When we speak about contemporary art in Latin America, women artists are at the center stage. Working around various mediums and highlighting themes...
Natalia Tiberio 19 June 2023
min Read24 November 2020
This collection of paintings in idyllic settings is the legacy of artist and illustrator João Batista da Costa. Batista da Costa was active in the late 19th and early 20th century in Brazil. Despite a difficult start in life, Batista da Costa’s natural artistic acumen pushed him to exceptional creative heights and earned him several notable accolades.
João Batista da Costa was from the Itaguaí municipality of Rio de Janeiro. He was orphaned at the age of 8 and spent his childhood being shuttled between relatives and in orphanages. It was during his time in an orphanage that he was introduced to creative pursuits such as music and art. His talent was noticed by his teacher, Antônio de Souza Lobo, another accomplished Brazilian artist. The support of his teacher and others lead him to continue his artistic training first at the Academia Imperial de Belas Artes in Rio de Janeiro. Here, he became acquainted with other notable Brazilian painters such as Zeferino da Costa and Rodolfo Amoedo with whom he attended classes until his graduation in 1889.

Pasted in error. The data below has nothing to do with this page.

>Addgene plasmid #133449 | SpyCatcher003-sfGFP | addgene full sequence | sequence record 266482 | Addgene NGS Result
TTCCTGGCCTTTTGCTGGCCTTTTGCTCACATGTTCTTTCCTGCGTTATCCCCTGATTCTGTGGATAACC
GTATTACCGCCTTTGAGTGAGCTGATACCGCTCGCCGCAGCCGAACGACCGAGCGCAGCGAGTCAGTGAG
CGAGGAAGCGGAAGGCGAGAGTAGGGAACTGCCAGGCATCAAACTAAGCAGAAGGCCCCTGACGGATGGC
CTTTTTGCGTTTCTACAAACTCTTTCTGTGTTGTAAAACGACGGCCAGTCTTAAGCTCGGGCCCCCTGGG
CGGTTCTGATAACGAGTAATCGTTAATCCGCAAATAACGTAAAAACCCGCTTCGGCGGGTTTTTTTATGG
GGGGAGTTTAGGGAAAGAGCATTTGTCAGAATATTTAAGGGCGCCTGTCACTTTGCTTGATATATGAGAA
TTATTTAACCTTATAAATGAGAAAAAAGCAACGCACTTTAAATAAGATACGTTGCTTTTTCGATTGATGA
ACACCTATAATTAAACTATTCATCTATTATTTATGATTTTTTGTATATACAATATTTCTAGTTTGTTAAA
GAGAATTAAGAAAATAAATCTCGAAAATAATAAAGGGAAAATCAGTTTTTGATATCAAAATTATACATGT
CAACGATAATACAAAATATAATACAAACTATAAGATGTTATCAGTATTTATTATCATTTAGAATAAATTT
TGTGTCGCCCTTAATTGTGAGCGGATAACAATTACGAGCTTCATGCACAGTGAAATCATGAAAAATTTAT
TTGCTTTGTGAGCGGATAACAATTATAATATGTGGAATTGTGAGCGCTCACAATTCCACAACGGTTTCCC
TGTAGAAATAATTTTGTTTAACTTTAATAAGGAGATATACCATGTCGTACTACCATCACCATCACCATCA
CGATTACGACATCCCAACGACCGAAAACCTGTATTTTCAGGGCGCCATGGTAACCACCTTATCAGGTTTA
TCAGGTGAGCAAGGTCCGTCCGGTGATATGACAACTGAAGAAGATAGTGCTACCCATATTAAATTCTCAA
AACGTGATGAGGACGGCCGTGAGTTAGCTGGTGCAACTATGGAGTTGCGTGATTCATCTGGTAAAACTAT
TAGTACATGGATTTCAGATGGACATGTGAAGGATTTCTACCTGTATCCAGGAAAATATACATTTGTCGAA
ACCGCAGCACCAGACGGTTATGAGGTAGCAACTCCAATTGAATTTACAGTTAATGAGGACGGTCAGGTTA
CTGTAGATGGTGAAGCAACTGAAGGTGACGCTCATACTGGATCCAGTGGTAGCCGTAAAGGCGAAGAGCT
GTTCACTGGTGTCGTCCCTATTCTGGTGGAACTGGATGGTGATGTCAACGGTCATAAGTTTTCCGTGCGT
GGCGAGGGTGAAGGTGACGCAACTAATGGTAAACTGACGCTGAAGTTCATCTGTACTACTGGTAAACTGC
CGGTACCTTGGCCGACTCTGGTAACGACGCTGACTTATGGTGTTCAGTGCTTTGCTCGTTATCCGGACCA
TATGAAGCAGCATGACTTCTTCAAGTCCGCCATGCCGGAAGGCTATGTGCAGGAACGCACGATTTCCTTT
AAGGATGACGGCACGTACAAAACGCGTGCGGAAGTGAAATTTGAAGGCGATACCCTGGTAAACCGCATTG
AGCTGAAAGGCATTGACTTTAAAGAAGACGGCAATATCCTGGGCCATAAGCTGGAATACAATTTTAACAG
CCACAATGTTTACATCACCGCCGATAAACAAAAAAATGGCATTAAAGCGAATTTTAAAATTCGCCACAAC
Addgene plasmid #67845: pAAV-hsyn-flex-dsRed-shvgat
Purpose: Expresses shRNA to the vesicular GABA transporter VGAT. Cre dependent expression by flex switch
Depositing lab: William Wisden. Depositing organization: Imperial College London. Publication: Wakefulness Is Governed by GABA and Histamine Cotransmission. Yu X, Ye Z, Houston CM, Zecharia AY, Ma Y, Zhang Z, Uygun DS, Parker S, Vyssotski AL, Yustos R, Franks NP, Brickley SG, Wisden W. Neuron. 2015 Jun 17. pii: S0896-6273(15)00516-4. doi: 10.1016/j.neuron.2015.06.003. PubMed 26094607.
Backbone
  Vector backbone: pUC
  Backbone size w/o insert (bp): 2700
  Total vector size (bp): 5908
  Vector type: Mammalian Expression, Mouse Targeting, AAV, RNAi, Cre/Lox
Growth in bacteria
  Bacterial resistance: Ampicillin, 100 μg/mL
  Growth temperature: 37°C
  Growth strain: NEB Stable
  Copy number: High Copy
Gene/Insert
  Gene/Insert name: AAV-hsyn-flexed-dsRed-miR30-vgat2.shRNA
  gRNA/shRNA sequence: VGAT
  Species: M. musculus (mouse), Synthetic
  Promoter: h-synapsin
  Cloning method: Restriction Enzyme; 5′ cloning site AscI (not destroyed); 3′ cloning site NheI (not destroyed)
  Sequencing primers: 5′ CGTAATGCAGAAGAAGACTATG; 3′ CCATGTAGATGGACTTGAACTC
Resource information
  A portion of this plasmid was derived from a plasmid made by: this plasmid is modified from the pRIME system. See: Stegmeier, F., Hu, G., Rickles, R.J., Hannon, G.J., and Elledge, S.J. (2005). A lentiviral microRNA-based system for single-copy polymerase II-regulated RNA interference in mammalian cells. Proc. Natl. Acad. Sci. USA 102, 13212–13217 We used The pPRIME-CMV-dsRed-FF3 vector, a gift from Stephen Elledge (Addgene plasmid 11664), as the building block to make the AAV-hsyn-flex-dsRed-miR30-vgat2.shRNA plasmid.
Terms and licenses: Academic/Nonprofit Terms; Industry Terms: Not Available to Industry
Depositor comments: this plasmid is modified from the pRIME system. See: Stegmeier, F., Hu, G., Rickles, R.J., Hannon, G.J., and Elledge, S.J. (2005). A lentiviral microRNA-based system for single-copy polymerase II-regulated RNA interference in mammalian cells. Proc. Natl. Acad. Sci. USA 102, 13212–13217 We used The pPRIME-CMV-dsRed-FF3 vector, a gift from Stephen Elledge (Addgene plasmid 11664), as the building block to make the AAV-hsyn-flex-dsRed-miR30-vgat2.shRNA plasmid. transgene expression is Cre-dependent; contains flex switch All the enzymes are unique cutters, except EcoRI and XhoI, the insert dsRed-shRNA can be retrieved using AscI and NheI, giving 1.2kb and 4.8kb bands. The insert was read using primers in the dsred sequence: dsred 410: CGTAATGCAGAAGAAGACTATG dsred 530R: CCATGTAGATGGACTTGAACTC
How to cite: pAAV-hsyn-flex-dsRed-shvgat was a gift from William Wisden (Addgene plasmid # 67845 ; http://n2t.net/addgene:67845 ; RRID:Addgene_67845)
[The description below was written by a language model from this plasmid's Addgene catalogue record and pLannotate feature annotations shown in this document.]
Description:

Following graduation from Academia Imperial de Belas Artes in 1889, Batista da Costa continued his art education in Paris at the esteemed Académie Julian in 1896. During this period in Europe, he also traveled to Germany and Italy before finally returning to Brazil in 1898.
The return to Brazil marked a significant turning point in the artist’s life. Batista da Costa had just lost his first wife and found himself severely depressed. Although his early works also betray his preference for natural elements over the figurative form, the paintings from this period of his life show the significant predominance of nature in his works.
João Batista da Costa’s works are a homage to the rich Brazilian countryside. He depicted rural landscapes and scenes from Brazil in a style that fits into the parameters of realism and hyperrealism and is reminiscent, both in quality and rhythm with the works of Jean-Baptiste-Camille Corot and other artists of the Barbizon school.
Batista da Costa’s dedication to rural landscapes resulted in a significant oeuvre of serene and contemplative compositions. The fresh air of the setting is delightfully apparent in his works.
João Batista da Costa continued to receive medals and recognition for his paintings throughout his life. After overcoming the loss of his first wife he married again and fathered four children. He became a professor at the Escola Nacional de Belas Artes in Rio de Janeiro in 1906 and continued to work there until his demise in 1926 at the age of 60.
DailyArt Magazine needs your support. Every contribution, however big or small, is very valuable for our future. Thanks to it, we will be able to sustain and grow the Magazine. Thank you for your help!